Tuesday, November 24, 2015 - 13:18
    Photo Credit: 
    From left, Ismail Al-Ahmad, Ahmed Hameh, Rodi Hameh and Mohammad Hameh wait to be picked up by a Croatian Border Police mini-van in Šid, Serbia, Friday, Oct. 2, 2015. (Photo by Giles Clarke/Getty Images Reportage)

    These four Kurdish Syrian family members are traveling on foot. This group of brothers and a slightly older uncle left the town of Amuda located in the Kurdish region of Syria 10 days ago. As ISIS fighting was closing in to only 30kms from Amuda, they decided to leave. After making their way to the Turkish border and meeting their smuggler contact, they each had to pay 350 USD to cross the Turkish border on foot, under the cover of night. They made their way to the coastal city of Izmir from which they embarked on an inflatable boat for a perilous 15 minutes journey to Mitilini, Greece. They all had to pay 1200 USD each for this part of the trip. Upon arrival in Greece, they registered as EU refugees and then took a ferry to the Greek mainland where they then travelled by bus to Serbia.

     

    By Gloria Nafziger, Refugee Campaigner for Amnesty International Canada
     

    Less than one percent of the 14.4 million refugees around the world who are of concern to the United National High Commissioner for Refugees are submitted for resettlement to other countries. Hard decisions need to be made in all refugee populations as to who will be referred to other countries to start a new life. In making these decisions the UNHCR identifies those who are most the vulnerable and have specific needs which cannot be addressed in the country where they have sought protection. This often includes female-headed households, children, victims of torture, journalists, human rights defenders and members of the Lesbian Gay, Bisexual, Transgender or Intersex (LGBTI) community.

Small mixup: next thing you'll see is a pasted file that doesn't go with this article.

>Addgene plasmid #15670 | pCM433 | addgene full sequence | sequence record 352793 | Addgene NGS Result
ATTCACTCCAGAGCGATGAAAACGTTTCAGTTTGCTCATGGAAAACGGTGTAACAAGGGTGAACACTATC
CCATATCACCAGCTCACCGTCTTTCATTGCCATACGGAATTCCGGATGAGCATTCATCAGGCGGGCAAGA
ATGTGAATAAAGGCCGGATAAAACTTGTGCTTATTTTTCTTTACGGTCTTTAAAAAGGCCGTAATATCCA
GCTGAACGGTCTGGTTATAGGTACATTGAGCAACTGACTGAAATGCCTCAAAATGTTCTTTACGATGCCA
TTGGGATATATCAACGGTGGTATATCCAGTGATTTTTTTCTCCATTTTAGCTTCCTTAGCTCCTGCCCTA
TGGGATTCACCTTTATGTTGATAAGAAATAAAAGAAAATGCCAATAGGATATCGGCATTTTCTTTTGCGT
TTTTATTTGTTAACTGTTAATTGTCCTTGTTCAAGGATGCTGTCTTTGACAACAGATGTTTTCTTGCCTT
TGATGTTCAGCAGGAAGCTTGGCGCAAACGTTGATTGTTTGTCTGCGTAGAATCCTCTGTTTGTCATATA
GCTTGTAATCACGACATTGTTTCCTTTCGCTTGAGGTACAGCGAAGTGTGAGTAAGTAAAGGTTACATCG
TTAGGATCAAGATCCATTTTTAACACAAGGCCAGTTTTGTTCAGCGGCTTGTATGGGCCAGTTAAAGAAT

Ismail Al-Ahmad, a 31 years old archeology teacher from the city of Amuda, located in the Kurdish region of Rojava, Syria, poses for a portrait photograph in Šid, Serbia, Friday, Oct. 2, 2015. (Photo by Giles Clarke/Getty Images Reportage) Ismail (pictured) is part of group of four Kurdish Syrian family members traveling on foot.

    In selecting 25,000 Syrian refugees for resettlement to Canada, it is a mistake for the government to out rightly eliminate single men from the possibility of resettlement or only focus on single males who are members of the LGBTI community. Profiling single men unfortunately only serves to feed into negative sterotypes which already exist, and risks stigmatizing an entire population as individuals who are to be feared or who are gay. There are many single men apart from LGBTI individuals who may be vulnerable. For example, those with public profiles like journalists or human rights defenders are at risk. 

    The government has set itself a huge challenge in its goal to resettle 25,000 Syrian refugees by the end of 2015. It is noble that exceptional resources are apparently being put in place in order to make this happen. In the process of resettling refugees it is critical that we do not discriminate against refugees according to their religion, ethnic background or gender. Refugee resettlement seeks to identify those who are the most vulnerable. Let’s not engage in decision-making that stigmatizes and discriminates in the process. These attitudes and resulting actions are the very reason so many refugees are forced to flee in the first place.